Wednesday, May 6, 2009

playing on the stereo this week - new Bob Dylan CD Together through Life

Just purchased the new Dylan CD Together Through Life but have not had a close listen yet. For an intelligent review of the CD go to the Hurst Review, an excellent and intelligent website/blog which explores contemporary music.

Here are a few extracts from Josh Hurt's review.

Bob Dylan: “Together Through Life”

'.......It’s his jauntiest, breeziest set in years, an album that seems as unconcerned with commenting on world affairs as it is shoring up the master’s legacy. If Times Out of Mind was his comeback, Love & Theft his masterful display of his full powers of depth and expression, and Modern Times a weighty testament to his status as rock’s great elder statesman, Together Through Life is a vexingly casual affair that seems like it was recorded for no one more than for Dylan himself.

Might as well just call it what it is: Another weird curveball in a career that thrives on ‘em, and another strange riddle for Dylanologists to sort out. What it ultimately means within the broader context of Dylan’s body of work– if indeed it means anything at all– there’s no telling, at least not yet. For now, this much seems important: It bears fleeting similarity to several of his past albums, but ultimately doesn’t sound much like any of them. It drinks from the same classic-blues well as Modern Times, but it’s a markedly simpler, more spirited affair. At times it shakes and sways like Love & Theft, but not with abandon or creative gusto so much as casual nonchalance. The presence of David Hidalgo on accordion– adding what critics seem intent on calling a “border cafe” feel” to most of these songs– recalls Scarlet Rivera’s violin work that added shading and character to Desire, and indeed, this album is similarly unassuming, though more focused, less varied, and lacking the big, major highlights.

..... Dylan’s gift, at least at this stage in the game, lies in his ability to effortlessly conjure the ghosts of the past and bid them to speak in some strange, timeless language– to stitch together, from the pieces of our cultural history, a story that’s both very old and completely Dylan’s.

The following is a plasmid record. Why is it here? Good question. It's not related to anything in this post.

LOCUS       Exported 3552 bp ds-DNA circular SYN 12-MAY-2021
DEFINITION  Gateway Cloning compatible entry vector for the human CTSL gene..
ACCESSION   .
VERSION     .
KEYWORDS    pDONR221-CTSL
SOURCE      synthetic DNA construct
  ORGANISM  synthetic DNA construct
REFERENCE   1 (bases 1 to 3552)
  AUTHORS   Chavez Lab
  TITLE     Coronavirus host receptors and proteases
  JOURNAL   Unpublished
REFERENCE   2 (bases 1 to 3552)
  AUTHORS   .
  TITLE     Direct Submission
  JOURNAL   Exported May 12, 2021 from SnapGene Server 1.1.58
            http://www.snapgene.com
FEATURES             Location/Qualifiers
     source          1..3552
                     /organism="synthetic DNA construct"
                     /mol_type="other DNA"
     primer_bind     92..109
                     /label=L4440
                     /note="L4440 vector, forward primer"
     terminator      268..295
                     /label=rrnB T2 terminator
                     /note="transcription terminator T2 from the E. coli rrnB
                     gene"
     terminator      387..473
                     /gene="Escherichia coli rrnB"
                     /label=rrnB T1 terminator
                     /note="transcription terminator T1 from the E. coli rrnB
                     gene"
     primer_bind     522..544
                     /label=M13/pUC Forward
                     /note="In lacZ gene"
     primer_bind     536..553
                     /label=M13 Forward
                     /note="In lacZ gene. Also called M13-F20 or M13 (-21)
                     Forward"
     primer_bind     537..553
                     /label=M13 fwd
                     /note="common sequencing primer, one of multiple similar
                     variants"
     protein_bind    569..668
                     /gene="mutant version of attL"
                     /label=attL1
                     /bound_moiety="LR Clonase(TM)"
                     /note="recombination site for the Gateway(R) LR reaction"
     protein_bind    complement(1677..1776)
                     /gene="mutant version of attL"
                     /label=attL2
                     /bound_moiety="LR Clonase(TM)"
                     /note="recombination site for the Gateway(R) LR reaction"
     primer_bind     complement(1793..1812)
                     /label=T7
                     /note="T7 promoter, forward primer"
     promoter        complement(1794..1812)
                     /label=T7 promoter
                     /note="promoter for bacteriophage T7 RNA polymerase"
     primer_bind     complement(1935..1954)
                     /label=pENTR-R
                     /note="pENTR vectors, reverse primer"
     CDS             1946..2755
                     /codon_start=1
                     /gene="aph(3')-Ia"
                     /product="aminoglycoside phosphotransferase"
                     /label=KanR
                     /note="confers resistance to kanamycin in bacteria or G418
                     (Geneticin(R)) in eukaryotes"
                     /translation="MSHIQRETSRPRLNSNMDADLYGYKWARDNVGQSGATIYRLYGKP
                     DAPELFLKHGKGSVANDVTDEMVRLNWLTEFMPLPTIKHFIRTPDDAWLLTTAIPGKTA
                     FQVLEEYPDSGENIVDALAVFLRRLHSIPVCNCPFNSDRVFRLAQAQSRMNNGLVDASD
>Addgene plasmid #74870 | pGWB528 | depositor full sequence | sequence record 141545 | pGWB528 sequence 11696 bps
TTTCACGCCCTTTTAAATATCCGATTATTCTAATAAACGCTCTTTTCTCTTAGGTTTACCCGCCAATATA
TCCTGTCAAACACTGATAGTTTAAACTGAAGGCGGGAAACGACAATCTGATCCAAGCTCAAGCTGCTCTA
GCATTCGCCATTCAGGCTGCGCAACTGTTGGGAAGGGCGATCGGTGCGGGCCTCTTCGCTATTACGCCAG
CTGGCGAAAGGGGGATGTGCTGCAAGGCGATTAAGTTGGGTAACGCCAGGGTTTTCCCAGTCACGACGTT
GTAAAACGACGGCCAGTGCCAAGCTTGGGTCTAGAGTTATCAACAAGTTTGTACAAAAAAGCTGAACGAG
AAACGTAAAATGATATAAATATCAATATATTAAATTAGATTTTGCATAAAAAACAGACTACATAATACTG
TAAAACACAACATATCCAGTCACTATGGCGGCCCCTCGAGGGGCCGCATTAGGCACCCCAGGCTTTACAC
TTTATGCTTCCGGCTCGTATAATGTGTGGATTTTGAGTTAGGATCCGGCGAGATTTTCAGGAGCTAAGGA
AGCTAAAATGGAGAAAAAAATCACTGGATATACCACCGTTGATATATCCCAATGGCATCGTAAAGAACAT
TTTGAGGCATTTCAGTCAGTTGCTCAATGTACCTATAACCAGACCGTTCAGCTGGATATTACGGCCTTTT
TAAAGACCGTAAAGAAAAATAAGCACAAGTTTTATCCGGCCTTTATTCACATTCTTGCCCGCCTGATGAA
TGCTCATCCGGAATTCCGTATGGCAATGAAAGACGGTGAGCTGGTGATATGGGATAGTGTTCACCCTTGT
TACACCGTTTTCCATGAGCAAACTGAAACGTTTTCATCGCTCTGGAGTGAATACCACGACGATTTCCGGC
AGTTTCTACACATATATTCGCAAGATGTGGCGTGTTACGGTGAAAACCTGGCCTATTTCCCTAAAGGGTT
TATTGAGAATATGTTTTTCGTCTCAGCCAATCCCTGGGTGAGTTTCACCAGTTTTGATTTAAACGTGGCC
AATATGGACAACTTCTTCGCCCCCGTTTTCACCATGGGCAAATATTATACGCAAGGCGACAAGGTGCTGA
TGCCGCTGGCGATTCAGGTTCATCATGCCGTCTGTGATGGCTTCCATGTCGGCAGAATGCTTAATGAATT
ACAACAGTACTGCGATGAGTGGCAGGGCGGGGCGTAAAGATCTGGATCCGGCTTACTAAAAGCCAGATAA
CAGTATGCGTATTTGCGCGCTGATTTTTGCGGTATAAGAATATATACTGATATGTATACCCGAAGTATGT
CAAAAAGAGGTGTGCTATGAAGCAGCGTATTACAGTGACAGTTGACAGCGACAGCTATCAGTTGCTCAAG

Dylan, more than any other living/working songwriter, guards the doorway to an old, mythic America that’s as old as the nation itself and as real and visceral today as it’s ever been– and of course, when you consider this album under the full weight of history that it bears, it suddenly opens up not as some artifact of the past, but as a commentary on the present, as seen through the tropes and tall tales that have always carried the seed of the American story.

....He is, to be sure, playing with expectations, but he’s playing with history and language and myth, as well– and he’s obviously tickled to death to be doing it: Dylan sounds strong and engaged, and he’s never made an album as rich in playfulness and wonder, with the harder-rocking numbers and the more genteel ballads imbued with the same sort of whimsy. Those expecting a last will and testament will be suitably shocked to find, in its place, a party, one filled with all the darkness and hope of the age in which it was conceived, and in which history comes crashing into the present day. In other words: It’s a sly, winking album from an artist who knows what he’s doing and doesn’t much care if it meets our approval. From Bob Dylan, what else could we possibly expect?